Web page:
Findings of two studies revealed this month underscore the efficacy in both helping addicts get off the drugs and pain management.

W.David Bradford, University of Georgia public policy professor, said there is less likelihood of dependency with medical marijuana as compared to opioid medications and, of course, heroin. Moreover, he said, cannabis poses “no mortality risk.” Opioids, on the other hand, most certainly do.

The concept of using medical marijuana to manage the long-term, excruciating pain associated with many conditions is not new. However, the National Academy of Sciences, Engineering and Medicine confirmed, in a Journal of the American Medical Association (JAMA) Internal Medicine article, that “there’s good evidence that cannabis is effective at treating pain for some conditions” and that people in pain who have access to medical cannabis are less likely to start taking prescription opioid painkillers.

In fact, Bradford said that, in states where medical marijuana is legal, opioid use appears to be declining.

Medicare concurs, having recently released results of a study that reviewed the impact of legalizing cannabis on medicare prescriptions for opioid painkillers.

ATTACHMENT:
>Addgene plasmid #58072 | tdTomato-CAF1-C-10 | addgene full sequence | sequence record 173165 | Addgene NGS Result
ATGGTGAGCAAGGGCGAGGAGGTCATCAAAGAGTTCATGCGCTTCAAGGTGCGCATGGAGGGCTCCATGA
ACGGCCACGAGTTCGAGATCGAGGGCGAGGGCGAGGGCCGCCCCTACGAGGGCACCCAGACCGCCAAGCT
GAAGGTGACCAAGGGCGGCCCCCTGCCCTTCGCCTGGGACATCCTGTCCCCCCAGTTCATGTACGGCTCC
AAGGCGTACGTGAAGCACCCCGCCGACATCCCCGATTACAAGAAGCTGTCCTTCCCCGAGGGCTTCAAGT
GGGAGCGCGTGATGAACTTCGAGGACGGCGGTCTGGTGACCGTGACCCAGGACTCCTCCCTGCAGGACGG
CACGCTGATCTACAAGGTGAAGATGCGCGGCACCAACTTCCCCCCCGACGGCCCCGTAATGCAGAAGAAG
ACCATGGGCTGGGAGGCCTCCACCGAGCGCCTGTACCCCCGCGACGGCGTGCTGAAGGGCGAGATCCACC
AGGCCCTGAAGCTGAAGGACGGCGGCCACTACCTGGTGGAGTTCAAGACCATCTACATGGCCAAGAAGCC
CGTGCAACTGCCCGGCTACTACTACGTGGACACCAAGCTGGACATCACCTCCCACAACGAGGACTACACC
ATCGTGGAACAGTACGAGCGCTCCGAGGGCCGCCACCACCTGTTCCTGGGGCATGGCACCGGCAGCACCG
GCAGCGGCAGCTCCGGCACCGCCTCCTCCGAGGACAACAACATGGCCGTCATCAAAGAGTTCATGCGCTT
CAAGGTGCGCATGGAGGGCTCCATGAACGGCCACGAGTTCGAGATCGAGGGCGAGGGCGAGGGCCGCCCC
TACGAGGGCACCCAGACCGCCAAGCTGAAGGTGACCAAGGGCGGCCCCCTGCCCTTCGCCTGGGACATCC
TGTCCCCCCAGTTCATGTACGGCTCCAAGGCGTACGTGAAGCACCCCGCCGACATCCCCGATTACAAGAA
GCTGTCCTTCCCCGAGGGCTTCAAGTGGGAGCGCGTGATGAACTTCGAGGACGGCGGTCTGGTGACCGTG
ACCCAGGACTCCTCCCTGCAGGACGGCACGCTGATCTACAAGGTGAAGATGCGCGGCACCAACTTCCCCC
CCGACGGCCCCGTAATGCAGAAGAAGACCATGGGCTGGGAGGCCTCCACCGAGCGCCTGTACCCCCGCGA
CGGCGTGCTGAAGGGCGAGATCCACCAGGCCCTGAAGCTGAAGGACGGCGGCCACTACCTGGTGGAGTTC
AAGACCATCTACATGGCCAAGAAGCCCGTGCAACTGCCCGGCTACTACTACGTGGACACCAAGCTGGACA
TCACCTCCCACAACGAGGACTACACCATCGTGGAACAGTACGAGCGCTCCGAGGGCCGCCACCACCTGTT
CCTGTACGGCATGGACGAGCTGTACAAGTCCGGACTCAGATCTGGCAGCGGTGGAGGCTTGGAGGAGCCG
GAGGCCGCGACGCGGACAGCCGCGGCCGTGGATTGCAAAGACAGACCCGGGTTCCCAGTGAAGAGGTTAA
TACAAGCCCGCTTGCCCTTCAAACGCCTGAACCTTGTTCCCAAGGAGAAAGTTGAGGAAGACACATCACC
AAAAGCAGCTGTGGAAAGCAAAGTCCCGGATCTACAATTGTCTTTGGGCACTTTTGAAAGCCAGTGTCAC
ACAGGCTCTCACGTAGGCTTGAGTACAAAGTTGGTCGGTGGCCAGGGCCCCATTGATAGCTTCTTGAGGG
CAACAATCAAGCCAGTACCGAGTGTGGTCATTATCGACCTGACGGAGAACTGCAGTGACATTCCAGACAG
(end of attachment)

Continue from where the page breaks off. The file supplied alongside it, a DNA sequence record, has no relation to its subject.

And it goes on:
• There is a measurable decline — 14 percent — in opioid prescriptions filled in states where people can legally visit dispensaries and obtain medical marijuana.
  • Fourteen percent may sound trite, but not when you look at the numbers. In this case, a 14 percent drop in opioid prescriptions amounts to 3.7 million daily doses or 1.8 million fewer opioid pills sold at pharmacies in the U.S. each day.

It’s important to note, however, that scientists involved in these studies are not suggesting people should stock up on cannabis. It’s important to speak with your physician to determine the best course of action for you based on your own health situation.

If you are interested in learning more about how medical marijuana can help an opioid addict kick the drugs or in finding out more about managing pain with cannabis, there’s no better way to find out than making an appointment with Dr. Jahan Chaudhry of the Long Island Compassionate Medical Center.

Plan a visit to our private, friendly center where, we promise, you will feel comfortable and able to get the help you need from our compassionate and knowledgeable team. Call today and be on the road to a life without pain tomorrow.